Okay, I’m joining the crowd. The majority of Americans are tired and angry about political leaders who put off major decisions, often called “kicking the can.”
I’m mad at President Obama. I’m mad at Congress—both the Republicans and Democrats. My anger is an equal opportunity anger.
And please stop pointing your finger at the other party. We elected you to work out major decisions, not to see who could win the contest of creating the best scapegoat. Real leaders find ways to work with others. Real leaders accept responsibility instead of blaming others.
I’m guessing that I can’t take the same approach with the Internal Revenue Service. You know: “Let the IRS know that since I am uncertain of my expenditures for the year, I choose not to pay taxes for a while. I’ll get back to them when I make a decision.”
Nope. I can’t do that and remain a free man. It’s called breaking the law when I kick the can. It’s called politics when they do it in Washington. And they kick the can with billions and billions of dollars at stake.
We who lead families, businesses, and churches have to make decisions in a timely manner. We do not have the luxury of spending other people’s money while we try to figure things out.
Kicking the can leadership is bad for our country. It’s bad for any organization: family, business, school, church, and others. Allow me to share just five reasons why it can lead to disaster. I’m sure there are many more.
- The situation inevitably gets worse by putting off decisions. I have known people in leadership positions who have difficulty making decisions on major issues. They kick the can and the issue worsens each week they delay.
- Those who serve under “kicking the can” leaders lose confidence in them. This style of leadership not only destroys effectiveness in an organization; it really hurts morale. People can no longer trust the leader to get the job done.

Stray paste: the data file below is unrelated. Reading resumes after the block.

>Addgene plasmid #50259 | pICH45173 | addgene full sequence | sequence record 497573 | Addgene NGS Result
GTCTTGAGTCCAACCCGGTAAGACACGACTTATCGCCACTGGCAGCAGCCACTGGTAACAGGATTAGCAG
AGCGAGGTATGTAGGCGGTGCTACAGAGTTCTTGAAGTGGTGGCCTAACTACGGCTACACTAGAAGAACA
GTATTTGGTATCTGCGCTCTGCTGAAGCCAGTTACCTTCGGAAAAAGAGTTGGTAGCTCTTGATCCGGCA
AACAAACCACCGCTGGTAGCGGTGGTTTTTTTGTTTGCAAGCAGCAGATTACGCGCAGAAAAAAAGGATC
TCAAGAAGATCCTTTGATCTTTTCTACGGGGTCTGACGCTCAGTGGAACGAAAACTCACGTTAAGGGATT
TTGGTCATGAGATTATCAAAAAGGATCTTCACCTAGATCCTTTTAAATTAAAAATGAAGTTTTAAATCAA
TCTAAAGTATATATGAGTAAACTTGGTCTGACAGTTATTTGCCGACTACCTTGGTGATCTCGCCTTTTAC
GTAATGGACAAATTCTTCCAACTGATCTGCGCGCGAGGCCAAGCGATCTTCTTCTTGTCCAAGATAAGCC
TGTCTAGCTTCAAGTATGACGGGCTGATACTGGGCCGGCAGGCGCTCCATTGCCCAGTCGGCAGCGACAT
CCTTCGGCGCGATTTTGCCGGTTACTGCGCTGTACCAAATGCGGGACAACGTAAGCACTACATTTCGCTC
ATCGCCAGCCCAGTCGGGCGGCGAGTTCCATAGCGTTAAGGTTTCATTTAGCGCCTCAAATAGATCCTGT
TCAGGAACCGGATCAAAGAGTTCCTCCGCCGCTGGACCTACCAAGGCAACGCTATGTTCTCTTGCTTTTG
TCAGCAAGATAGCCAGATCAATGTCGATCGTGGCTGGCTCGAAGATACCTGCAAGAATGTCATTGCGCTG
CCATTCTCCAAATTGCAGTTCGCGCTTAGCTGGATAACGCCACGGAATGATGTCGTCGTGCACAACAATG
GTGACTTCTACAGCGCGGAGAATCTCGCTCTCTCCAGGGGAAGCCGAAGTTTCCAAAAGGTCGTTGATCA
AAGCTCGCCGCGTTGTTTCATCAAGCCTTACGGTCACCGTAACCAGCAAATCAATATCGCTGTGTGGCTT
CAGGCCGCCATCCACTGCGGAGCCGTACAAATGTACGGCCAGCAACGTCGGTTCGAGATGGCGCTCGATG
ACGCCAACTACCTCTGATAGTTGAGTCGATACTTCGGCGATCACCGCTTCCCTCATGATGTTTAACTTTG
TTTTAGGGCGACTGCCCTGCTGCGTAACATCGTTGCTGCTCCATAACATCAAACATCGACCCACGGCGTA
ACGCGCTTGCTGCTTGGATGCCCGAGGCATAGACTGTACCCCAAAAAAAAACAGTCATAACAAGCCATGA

- Other decisions get put on hold. When a leader kicks the can on a singular decision, there is usually a domino effect. Many other decisions were dependent on that one decision being made. Kicking the can on one issue means kicking the can on several issues.
- Fearful leadership becomes normative. You know what we need in Washington. We need courageous leaders. The fearful leadership of our current so-called leaders in D. C. is epidemic. It reminds me of a bunch of second graders fighting on the playground. They soon start crying and running to the teacher to let her know it was someone else’s fault. Kicking the can leadership is contagious.
- Factions grow. Kicking the can leadership is really not leadership at all. And when there is no clear leadership, factions form to fill the void. These factions typically have an adversarial relationship with each other because each is trying to be the de facto leader. This reality exacerbates a situation that is already bad.
We have plenty of kicking the can leaders in D. C. We need courageous leaders in Washington. We likewise need courageous leaders in our families, businesses, schools, and churches.
What do you think about kicking the can leaders? How do you think this style of weak leadership plays out in other organizations? What is the solution?